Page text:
Geotechnical investigations into 'sinkhole' begin
GEOTECHNICAL engineering consultants have begun further investigations at the site of the beach collapse near Inskip Point.
The Queensland Parks and Wildlife Service engaged EGD Consulting to study the underlying causes of the instability affecting the eastern section of the Sarawak campground to provide guidance on how to manage the area into the future.
The beach collapse made headlines around the world on September 26 when a landslide 200 metres wide occurred about 10.30pm.
About 300 campers were evacuated from the site, but a car, caravan, trailer and some tents were sucked into the ocean.
A QPWS spokesman said the studies would consider both onshore and offshore factors.
"Consultants are using laser, sonar and aerial surveys," the spokesman said.
"A geotechnical expert was engaged for the initial on-site inspection and assessment on Sunday, September 27, and supplied an interim report to QPWS on September 29, advising that as tidal actions deposit sand back into the hole caused by the landslide, the area would become more stable.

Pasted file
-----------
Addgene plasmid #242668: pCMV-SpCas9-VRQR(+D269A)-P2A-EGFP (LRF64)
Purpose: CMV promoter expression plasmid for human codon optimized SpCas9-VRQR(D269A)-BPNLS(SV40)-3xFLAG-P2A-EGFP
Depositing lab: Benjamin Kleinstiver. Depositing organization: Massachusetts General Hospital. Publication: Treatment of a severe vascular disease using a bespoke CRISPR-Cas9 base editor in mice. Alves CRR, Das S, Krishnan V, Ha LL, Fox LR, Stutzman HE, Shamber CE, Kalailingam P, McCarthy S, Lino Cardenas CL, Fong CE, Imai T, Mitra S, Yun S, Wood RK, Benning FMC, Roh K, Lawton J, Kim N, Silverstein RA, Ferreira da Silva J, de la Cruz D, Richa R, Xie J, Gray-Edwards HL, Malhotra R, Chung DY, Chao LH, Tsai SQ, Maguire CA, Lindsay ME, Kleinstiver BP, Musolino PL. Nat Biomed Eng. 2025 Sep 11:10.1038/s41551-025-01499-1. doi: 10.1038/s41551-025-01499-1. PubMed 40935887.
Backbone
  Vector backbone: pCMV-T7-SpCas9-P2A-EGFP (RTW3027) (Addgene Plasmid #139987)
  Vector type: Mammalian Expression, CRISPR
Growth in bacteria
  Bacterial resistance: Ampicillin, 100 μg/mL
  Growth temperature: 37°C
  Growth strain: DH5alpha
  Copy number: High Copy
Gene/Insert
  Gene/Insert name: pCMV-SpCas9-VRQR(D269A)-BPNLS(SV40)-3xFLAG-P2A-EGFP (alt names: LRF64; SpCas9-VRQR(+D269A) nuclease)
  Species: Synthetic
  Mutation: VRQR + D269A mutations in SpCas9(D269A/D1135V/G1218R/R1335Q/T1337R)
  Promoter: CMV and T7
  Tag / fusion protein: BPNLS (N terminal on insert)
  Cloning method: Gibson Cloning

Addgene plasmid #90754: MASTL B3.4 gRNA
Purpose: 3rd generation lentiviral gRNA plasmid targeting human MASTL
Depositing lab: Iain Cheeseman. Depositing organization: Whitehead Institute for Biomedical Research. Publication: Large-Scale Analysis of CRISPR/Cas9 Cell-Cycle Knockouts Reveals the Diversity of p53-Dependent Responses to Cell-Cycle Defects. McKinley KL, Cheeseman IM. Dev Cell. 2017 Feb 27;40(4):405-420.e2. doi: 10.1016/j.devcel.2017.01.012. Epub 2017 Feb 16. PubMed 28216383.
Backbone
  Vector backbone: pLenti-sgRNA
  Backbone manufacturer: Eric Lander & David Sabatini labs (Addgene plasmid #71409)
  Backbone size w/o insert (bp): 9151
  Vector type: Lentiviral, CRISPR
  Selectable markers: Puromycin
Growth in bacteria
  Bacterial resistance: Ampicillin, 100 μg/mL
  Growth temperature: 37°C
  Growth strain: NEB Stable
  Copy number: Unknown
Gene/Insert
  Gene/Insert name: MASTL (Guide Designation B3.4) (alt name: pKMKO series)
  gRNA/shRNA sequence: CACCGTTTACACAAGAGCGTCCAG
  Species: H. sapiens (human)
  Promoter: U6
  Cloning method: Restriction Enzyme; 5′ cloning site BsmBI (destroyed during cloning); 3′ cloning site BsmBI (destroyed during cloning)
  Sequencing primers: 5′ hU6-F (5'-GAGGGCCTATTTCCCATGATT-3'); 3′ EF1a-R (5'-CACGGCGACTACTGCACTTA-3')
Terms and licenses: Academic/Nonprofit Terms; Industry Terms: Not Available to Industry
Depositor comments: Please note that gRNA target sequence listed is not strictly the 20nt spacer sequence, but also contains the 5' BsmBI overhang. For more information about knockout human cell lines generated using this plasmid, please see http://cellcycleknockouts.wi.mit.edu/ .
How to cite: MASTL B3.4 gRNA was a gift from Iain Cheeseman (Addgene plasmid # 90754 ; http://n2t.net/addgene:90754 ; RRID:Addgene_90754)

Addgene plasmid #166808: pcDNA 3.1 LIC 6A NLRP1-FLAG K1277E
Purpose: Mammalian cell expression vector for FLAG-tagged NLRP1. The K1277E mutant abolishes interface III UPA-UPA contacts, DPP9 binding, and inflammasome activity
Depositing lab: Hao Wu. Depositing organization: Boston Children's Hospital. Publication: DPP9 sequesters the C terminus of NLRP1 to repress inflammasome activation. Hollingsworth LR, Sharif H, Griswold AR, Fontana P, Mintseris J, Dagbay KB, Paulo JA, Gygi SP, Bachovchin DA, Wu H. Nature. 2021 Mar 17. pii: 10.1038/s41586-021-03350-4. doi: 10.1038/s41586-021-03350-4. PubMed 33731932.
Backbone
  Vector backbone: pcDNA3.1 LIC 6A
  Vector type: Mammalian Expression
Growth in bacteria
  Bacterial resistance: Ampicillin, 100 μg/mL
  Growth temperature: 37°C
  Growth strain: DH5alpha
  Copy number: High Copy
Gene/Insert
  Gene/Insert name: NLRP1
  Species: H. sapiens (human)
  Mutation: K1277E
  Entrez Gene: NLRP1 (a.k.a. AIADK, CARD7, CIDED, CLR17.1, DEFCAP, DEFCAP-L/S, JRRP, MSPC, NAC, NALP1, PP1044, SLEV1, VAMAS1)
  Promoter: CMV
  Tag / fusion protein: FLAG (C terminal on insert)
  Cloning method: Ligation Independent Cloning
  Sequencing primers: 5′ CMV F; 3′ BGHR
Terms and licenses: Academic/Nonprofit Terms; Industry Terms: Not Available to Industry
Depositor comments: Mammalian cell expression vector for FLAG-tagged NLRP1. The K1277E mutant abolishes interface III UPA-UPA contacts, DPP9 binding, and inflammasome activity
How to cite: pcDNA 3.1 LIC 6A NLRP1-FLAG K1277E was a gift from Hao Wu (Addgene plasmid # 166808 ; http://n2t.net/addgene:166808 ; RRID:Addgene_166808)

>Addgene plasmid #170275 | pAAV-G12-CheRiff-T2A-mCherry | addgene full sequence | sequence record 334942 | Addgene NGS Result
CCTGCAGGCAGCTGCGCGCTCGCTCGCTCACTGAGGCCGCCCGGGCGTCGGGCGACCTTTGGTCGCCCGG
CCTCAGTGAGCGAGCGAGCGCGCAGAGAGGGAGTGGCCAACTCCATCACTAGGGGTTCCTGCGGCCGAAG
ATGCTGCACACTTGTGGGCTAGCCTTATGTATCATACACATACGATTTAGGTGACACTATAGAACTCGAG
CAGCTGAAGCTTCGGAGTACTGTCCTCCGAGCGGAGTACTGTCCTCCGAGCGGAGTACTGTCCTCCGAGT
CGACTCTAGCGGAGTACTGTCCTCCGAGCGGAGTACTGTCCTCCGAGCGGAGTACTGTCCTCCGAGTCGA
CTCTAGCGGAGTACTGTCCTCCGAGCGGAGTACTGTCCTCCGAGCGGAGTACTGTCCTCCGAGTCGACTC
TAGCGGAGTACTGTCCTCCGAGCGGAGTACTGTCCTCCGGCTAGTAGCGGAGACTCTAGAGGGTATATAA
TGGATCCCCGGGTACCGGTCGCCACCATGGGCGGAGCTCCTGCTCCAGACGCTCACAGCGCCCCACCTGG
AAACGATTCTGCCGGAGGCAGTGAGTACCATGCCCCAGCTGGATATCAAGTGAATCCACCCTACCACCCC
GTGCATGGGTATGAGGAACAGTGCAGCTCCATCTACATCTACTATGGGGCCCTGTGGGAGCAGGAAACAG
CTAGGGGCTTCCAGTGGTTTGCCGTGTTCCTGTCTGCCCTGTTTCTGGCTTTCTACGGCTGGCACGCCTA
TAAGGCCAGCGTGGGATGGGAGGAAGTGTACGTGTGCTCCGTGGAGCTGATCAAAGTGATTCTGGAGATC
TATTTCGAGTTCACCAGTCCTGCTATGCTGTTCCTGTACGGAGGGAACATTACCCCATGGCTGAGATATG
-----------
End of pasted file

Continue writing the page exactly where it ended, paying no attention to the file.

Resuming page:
"Hydrographic and side sonar surveys from a vessel which maps the near-shore slopes were completed by Port of Brisbane Pty Ltd Hydrographic Solutions between 15 and 17 October."
The spokesman said the final report from EGD was expected on November 9.
Although Inskip Point is managed for a maximum of 2750 campers, the closures have temporarily reduced capacity to 2000.
"Depending on the outcome of the report, we may be able to do a staged reopening of some areas that are currently closed," the spokesman said.
"Safety is our first priority and the study will help us determine how to best manage the area to reduce the risk to visitors."
The MV Beagle campground and the eastern section of Sarawak campground remain closed and the public should avoid these areas.
The remainder of the recreation area is open.